SHARE Education Week visitors get spiritual uplift, relaxing atmosphere in Rexburg

REXBURG, Idaho — In the quiet hours of the morning, while many people were rushing off to work to start their busy lifestyles, 2,189 individuals from all over the United States and Canada were listening to inspirational instructors on the BYU-Idaho campus during the annual Education Week.

Commencing on July 29, this three-day event offered the opportunity for individuals to attend more than 300 lectures from more than 40 religious scholars of all walks of life. While many of the scholars are BYU and BYU-Idaho professors, as well as instructors in the Church Educational System, a few were concert pianists, business owners, writers and professional speakers.

But what many considered the greatest aspect of the event was the quiet, easygoing atmosphere. With the longest distance from one classroom to another achievable in five minutes, the 20-minute allotted time allowed for a pleasant atmosphere.

"The relaxed atmosphere helps produce a spirit of calmness — a spirit of learning. Where when we're rushed, trying to get from place to place, sometimes we miss those opportunities," said Alan Young, director of Education Week.

The event took place in the upper building of campus where those in attendance could stroll through the Thomas E. Ricks Memorial Gardens on their way to class and have a clear view of the Rexburg Temple wherever they roamed.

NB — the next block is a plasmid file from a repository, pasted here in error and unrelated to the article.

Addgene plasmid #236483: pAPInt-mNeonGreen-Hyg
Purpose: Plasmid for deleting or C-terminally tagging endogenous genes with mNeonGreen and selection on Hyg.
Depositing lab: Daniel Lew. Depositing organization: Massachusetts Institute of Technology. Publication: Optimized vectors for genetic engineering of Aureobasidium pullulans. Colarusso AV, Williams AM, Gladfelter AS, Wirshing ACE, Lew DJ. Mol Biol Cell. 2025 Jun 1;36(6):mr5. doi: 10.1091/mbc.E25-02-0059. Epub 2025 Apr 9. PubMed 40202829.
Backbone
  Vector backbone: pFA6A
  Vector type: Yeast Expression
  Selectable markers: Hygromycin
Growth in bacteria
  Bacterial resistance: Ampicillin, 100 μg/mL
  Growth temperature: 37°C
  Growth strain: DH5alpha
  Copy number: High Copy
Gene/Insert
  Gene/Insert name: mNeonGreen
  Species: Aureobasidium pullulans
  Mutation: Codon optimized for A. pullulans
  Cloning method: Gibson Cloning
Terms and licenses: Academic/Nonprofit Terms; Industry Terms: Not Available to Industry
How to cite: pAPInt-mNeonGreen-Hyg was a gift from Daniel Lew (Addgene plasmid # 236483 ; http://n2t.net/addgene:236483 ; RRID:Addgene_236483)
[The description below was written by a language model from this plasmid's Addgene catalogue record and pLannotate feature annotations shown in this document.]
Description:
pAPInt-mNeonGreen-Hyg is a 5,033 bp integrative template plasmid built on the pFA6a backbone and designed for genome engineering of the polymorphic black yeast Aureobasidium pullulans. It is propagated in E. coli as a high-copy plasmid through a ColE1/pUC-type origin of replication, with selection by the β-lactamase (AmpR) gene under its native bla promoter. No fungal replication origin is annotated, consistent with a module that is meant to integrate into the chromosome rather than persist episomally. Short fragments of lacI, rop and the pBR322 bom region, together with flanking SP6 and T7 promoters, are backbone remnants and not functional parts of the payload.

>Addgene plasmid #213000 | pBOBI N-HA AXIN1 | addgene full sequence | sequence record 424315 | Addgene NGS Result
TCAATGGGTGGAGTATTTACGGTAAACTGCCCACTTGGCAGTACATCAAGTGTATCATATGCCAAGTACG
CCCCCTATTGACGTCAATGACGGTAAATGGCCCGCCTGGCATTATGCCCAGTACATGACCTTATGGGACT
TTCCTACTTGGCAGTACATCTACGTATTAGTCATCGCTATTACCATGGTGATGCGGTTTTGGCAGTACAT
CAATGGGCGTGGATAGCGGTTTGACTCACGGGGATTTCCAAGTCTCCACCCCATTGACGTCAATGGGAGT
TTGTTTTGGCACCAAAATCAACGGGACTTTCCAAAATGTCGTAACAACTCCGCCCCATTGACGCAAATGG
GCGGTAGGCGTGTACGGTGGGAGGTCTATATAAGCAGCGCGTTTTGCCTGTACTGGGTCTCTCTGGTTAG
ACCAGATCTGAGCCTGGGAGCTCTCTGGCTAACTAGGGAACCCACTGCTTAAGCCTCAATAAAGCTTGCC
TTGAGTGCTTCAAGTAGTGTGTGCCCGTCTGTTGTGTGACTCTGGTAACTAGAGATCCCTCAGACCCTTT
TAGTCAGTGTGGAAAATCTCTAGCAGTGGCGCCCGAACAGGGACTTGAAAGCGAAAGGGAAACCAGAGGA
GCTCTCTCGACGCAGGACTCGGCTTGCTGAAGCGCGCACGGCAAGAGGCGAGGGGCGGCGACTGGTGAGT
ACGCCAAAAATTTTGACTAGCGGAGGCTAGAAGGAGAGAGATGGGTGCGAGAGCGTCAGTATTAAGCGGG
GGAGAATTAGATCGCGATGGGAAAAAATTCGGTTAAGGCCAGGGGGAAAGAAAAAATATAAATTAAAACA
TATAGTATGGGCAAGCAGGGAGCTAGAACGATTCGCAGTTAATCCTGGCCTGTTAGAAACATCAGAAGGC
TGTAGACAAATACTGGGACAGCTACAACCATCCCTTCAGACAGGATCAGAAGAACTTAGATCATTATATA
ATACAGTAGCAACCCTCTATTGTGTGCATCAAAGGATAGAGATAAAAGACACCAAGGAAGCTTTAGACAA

"As they walk from class to class, from building to building, they can see the temple, and hopefully that gives them some focus on what we are really doing here," Young said. "They can walk to the temple if they choose to. If they want to take an hour, instead of going to class, they can go to the temple to do initiatories or baptisms. And they can do that and be right back for the next class if they choose to."

And many of those who attended Education Week did just that. Michelle Hammer, an attendee from Rigby, Idaho, went to the temple Saturday morning with her mother and sisters and felt that it enhanced her learning that day.

"I think it did because a lot of the classes are focused on church aspects and when you go back to do an endowment, you listen to different things and pick up more," Hammer said.

Another unique aspect the BYU-Idaho Education Week offered was the track system — not the semester track system but the Youth Track and the Mom's Track.

The Youth Track offered classes for youths in attendance. As an effort to encourage more youths to come with their parents, Young organized a round-robin game event, an ice cream social and a dance to entertain the youths while their parents attended classes or concerts.

The Mom's Track was introduced this year as an opportunity for mothers to attend classes specifically focused on mothers, who were allowed to bring their babies to the specified classes in the Thomas E. Ricks building.

"When they have a nursing baby, they're kind of excluded from coming, but now we want to include them. We want them to feel welcome here," Young said. "Here we have all of these sisters that are in the same stage of life, dealing with the same problems. Now they can get together and have somebody to talk to about what's going on … and they can learn from each other."

After 13 years of hosting Education Week, the BYU-Idaho campus continued to offer those who attended a relaxed and easy-going atmosphere. Instructors Doug and Laura Debenham commented on how wonderful the atmosphere really was.

"It's kind of like the best kept secret with the intimate atmosphere and cooler temperatures," Laura said.